Mentoring Myths and Realities: Part One - Take the Test


A mentor gives advice and guides someone who is less experienced and successful, i.e., a mentee or protégé.

Mentoring is a gift and a privilege. To be asked by someone for mentoring means that person sees you as a role model and believes your wisdom can help he/she grow and be more successful. A mentoring relationship can yield significant dividends for both the mentor and the protégé.

Mentoring can be a great way for a protégé to develop skills, gain experience, receive feedback, and get exposure to people, processes and happenings that they might not in the course of their daily work. Most mentors report significant benefits for themselves as well.

What does an amazing mentor do? When people are asked to describe their most amazing mentors, read “14 Characteristics of Amazing Mentors” for the characteristics most often mentioned.

Typically the types of developmental areas protégés and mentors pursue include:

-Difficult decisions

-Organizational politics

-Leadership challenges

-Work-life balance challenges

-Unfamiliar functional/technical skills (i.e. sales, finance, operations, business)

-Handling difficult situations/conflict

-Working with various levels of management

-Career path guidance

The following quiz can be used by both the mentor and protégé prior to beginning a mentoring relationship.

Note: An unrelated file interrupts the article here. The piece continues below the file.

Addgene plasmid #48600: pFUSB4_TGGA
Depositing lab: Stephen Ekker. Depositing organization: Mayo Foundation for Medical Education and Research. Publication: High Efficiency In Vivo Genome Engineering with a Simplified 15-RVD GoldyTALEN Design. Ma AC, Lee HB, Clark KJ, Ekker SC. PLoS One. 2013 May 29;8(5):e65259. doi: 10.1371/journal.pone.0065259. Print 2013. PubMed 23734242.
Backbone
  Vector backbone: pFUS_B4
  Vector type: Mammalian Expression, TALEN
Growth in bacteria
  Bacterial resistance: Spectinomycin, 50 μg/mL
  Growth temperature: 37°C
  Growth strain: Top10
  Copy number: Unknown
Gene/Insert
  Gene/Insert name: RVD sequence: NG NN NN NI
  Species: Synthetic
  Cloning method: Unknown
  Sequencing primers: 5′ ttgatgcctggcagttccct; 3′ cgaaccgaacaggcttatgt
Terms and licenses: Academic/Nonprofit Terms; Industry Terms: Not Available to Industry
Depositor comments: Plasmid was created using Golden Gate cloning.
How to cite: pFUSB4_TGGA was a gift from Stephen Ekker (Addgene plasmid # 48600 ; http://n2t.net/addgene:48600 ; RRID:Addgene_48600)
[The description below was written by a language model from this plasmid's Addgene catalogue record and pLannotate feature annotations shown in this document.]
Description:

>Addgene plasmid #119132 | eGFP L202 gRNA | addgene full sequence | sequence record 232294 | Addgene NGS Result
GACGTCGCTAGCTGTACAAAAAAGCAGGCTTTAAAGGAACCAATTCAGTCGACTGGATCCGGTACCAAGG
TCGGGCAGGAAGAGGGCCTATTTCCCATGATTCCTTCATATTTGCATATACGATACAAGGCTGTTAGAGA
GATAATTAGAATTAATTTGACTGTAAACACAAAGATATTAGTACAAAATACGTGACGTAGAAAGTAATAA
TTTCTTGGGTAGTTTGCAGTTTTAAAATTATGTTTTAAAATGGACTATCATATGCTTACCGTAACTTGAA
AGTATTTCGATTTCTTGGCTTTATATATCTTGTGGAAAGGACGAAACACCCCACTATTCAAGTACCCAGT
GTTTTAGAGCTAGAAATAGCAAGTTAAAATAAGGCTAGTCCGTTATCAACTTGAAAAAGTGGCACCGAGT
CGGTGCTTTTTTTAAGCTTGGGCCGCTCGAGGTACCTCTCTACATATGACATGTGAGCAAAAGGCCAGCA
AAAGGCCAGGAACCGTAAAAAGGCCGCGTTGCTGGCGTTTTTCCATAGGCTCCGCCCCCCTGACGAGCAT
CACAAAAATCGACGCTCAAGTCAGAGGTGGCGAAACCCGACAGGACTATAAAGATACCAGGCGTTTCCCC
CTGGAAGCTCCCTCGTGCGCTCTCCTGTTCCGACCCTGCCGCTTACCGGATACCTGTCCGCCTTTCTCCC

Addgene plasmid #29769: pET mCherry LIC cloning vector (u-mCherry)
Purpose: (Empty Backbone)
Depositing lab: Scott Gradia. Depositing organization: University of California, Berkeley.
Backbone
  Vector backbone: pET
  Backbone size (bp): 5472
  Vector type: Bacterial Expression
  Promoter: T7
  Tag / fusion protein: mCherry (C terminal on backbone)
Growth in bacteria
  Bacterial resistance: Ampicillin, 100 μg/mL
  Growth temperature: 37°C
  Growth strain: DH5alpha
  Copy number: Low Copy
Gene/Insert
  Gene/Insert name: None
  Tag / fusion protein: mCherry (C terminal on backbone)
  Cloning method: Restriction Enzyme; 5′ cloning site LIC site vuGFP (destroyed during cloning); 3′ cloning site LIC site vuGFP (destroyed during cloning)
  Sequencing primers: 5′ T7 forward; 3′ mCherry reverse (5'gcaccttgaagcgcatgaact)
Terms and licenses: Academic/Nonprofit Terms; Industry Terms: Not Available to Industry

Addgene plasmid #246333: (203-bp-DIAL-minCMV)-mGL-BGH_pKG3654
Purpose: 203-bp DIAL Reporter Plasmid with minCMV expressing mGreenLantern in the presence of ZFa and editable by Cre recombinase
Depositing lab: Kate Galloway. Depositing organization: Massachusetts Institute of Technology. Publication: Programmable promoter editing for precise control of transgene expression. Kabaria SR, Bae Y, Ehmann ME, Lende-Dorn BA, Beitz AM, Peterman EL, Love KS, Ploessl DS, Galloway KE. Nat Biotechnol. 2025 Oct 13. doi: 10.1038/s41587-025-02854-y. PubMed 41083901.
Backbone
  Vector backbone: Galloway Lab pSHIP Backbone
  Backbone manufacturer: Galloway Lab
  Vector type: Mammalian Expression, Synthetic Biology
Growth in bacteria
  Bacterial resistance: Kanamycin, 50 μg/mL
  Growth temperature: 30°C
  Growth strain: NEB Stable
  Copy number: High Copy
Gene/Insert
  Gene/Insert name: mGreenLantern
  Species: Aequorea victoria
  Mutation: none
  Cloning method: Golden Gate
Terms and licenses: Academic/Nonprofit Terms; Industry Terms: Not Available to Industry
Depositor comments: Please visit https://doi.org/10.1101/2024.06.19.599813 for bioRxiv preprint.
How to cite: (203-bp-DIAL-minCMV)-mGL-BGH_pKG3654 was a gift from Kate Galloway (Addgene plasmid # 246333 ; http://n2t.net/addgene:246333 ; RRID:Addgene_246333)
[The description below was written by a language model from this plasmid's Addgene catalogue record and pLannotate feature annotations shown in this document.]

While the “right” answers may be debatable, the real benefit is when the two parties sit down to discuss their answers as a way to establish clear expectations and boundaries.

Circle either T or F for each question:

1) It is best if mentors are selected by the protégé. T F

2) Mentors and protégés usually work together for many years.

T F

3) Mentors and protégé pairings work out best when they have similar interests and styles. T F

4) Mentoring works best when it is an informal process. T F

5) It is better if the protégé’s boss is not his/her mentor. T F

6) It is better if the mentor is outside of the protégé’s direct organization. T F

7) Same-gender pairings usually work out best for a mentoring relationship. T F

8) Mentoring can help acclimate the protégé to a new environment. T F

9) A mentor can sponsor and coach activities that will foster and promote growth. T F

10) Mentoring usually works best without any processes to get in the way. T F

11) Mentoring is only for fast-trackers. T F

12) Mentoring is one way of developing protégé’s skills. T F

13) Mentoring works best when the mentor and protégé are in different fields. T F

14) One of the major roles of a mentor is a counselor. T F

15) Mentoring is a significant investment of time for the mentor. T F

16) To be successful, mentoring must be done face-to-face. T F

17) Anyone can be a successful mentor. T F

18) Mentors generally report receiving significant benefits of working with a protégé. T F

19) Protégés generally earn more money than their peers in similar positions. T F

20) Protégés are generally more satisfied with their careers than their non-mentored peers.

T F

21) The mentor/protégé relationship should be open so that the protégé can talk about any subject. T F

22) Everything in the mentor/protégé relationship should be focused on the issue of the development of the protégé. T F

23) Mentoring should be listed on the protégé’s Individual Development Plan. T F

24) The protégé’s boss is not really involved in the mentoring process. T F

How did you do? See “Mentoring Myths and Realities: Part Two, the Answer Key.” You may find some of the answers surprising.